OMIA 001176-9823 : Porphyria cutanea tarda in Sus scrofa

In other species: sheep

Possibly relevant human trait(s) and/or gene(s) (MIM number): 176100

Mendelian trait/disorder: unknown

Considered a defect: yes

Cross-species summary: Porphyrins are a class of organic compounds characterised by four pyrrole nuclei connected in a ring structure. When combined with iron, porphyrins form haem, which is a component of haemoglobin, cytochromes, catalases and peroxidases. Thus, porphyrins are constituents of many compounds that play a vital role in biological systems. The biosynthesis of porphyrins involves a six-step process, starting with aminolaevulinic acid (ALA) and ending with protoporphyrin. Each step is catalysed by an enzyme. A deficiency of any one of these enzymes results in a buildup of intermediates prior to the step for which the enzyme is lacking, and a deficiency of intermediates after that step. In much of the literature, these intermediates are loosely called porphyrins. Porphyria cutanea tarda results from a deficiency of the fourth enzyme, uroporphyrinogen decarboxylase, and a consequent buildup of intermediates (i.e. a buildup of porphyrins) that have been synthesised in the three previous steps.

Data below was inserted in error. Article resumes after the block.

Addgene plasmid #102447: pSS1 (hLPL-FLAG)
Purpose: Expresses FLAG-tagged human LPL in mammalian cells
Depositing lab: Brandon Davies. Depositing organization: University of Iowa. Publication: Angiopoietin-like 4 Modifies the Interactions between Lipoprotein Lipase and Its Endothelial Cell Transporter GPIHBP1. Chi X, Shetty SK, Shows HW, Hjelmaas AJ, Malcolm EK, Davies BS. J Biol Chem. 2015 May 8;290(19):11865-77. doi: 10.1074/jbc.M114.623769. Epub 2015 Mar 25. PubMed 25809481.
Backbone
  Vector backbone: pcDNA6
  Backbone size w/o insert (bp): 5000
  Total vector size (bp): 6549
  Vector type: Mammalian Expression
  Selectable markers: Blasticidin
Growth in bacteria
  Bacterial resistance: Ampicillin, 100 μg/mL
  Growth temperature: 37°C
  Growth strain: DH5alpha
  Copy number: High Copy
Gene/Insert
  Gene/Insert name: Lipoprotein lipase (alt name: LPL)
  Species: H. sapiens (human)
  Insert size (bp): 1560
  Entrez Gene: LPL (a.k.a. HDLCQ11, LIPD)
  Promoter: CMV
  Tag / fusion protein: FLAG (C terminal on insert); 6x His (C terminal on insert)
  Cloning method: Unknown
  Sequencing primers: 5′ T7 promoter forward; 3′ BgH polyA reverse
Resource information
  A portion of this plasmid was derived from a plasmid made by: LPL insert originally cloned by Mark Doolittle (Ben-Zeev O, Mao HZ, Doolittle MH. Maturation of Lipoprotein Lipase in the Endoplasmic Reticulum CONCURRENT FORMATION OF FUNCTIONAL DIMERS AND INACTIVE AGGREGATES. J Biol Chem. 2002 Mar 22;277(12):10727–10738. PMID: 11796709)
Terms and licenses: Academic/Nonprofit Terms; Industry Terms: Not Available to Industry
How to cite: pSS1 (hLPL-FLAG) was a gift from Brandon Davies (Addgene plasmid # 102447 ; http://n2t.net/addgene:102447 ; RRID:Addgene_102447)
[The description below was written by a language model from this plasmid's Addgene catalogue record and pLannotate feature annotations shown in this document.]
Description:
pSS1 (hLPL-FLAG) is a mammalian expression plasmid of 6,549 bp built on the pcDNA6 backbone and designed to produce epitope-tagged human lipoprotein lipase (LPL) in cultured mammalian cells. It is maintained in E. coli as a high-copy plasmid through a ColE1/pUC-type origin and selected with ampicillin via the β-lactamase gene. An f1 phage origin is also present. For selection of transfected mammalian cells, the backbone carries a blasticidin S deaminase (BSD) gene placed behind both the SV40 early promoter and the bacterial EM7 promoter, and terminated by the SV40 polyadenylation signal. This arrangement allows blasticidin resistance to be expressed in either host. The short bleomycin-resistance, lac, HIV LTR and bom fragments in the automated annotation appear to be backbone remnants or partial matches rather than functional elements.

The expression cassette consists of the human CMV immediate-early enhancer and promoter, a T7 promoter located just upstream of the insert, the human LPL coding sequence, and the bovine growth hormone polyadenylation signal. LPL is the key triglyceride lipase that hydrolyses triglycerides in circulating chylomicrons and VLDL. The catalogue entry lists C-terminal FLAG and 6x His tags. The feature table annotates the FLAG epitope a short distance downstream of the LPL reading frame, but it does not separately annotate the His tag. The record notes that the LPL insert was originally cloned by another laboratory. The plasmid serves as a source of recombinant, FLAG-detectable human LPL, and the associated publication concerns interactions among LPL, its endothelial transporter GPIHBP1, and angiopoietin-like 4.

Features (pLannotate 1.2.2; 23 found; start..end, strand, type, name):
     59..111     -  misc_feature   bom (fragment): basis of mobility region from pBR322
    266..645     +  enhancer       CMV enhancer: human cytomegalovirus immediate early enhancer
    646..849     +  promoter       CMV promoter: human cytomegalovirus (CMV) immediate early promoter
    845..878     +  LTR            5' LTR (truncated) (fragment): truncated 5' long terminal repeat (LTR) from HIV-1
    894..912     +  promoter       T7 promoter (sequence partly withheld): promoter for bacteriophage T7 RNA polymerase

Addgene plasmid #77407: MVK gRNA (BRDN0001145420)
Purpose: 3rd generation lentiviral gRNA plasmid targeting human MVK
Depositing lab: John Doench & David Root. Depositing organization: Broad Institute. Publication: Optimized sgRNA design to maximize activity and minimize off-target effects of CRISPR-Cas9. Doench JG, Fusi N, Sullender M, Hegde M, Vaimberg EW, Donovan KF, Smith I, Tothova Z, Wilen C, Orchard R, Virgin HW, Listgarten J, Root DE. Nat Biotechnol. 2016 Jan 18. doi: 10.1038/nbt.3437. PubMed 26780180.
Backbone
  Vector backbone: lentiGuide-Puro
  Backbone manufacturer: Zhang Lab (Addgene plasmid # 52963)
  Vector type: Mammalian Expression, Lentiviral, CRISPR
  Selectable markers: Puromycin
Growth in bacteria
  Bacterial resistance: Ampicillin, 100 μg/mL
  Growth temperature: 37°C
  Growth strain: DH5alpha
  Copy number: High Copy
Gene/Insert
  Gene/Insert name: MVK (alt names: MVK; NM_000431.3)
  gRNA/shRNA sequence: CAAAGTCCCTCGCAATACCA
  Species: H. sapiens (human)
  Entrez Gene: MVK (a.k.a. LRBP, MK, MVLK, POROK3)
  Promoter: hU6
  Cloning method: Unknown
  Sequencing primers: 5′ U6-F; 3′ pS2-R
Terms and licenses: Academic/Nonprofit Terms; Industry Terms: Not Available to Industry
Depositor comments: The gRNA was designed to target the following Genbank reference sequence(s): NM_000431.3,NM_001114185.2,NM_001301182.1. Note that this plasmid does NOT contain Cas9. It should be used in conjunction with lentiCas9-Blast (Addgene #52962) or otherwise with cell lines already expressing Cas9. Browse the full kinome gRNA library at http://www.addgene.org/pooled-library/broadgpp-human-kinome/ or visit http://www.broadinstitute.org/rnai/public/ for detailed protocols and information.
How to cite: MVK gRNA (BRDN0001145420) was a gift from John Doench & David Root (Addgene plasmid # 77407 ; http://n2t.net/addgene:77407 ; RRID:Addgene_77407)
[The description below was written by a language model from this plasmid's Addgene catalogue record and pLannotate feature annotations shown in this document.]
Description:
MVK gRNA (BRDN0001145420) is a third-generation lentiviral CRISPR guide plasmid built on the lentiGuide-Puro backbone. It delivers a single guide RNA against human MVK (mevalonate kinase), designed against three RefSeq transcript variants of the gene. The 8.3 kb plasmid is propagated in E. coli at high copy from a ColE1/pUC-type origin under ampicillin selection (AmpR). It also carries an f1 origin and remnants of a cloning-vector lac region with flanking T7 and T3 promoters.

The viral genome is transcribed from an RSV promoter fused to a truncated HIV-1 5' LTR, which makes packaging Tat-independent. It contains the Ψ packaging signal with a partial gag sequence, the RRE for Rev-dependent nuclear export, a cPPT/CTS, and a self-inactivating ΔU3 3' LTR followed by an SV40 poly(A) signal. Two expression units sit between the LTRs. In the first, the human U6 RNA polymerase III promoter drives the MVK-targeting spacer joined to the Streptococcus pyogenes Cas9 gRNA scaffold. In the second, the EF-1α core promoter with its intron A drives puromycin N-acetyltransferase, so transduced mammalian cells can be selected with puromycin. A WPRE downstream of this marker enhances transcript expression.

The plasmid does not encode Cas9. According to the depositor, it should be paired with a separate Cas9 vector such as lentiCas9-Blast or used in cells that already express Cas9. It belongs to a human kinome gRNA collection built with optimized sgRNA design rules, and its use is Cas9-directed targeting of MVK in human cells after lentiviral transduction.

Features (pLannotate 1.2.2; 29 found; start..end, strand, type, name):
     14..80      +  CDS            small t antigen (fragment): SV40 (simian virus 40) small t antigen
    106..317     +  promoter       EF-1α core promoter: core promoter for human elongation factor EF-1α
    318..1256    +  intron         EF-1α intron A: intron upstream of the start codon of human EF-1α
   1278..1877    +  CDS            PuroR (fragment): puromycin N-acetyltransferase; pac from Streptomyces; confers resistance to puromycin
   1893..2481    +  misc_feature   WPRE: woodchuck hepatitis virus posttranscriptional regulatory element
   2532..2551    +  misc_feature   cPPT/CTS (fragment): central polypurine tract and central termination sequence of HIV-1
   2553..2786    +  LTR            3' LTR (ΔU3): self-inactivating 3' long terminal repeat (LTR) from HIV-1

Reference


1995 Roels, S., Hassoun, A., Hoorens, J. :
Accumulation of Protoporphyrin Isomers-I and Isomers-III, and Multiple Decarboxylation Products of Uroporphyrin in a Case of Porphyria in a Slaughtered Pig Journal of Veterinary Medicine Series A - Zentralblatt Fur Veterinarmedizin Reihe A - Physiology Pathology Clinical Medicine 42:145-151, 1995. Pubmed reference: 8592889.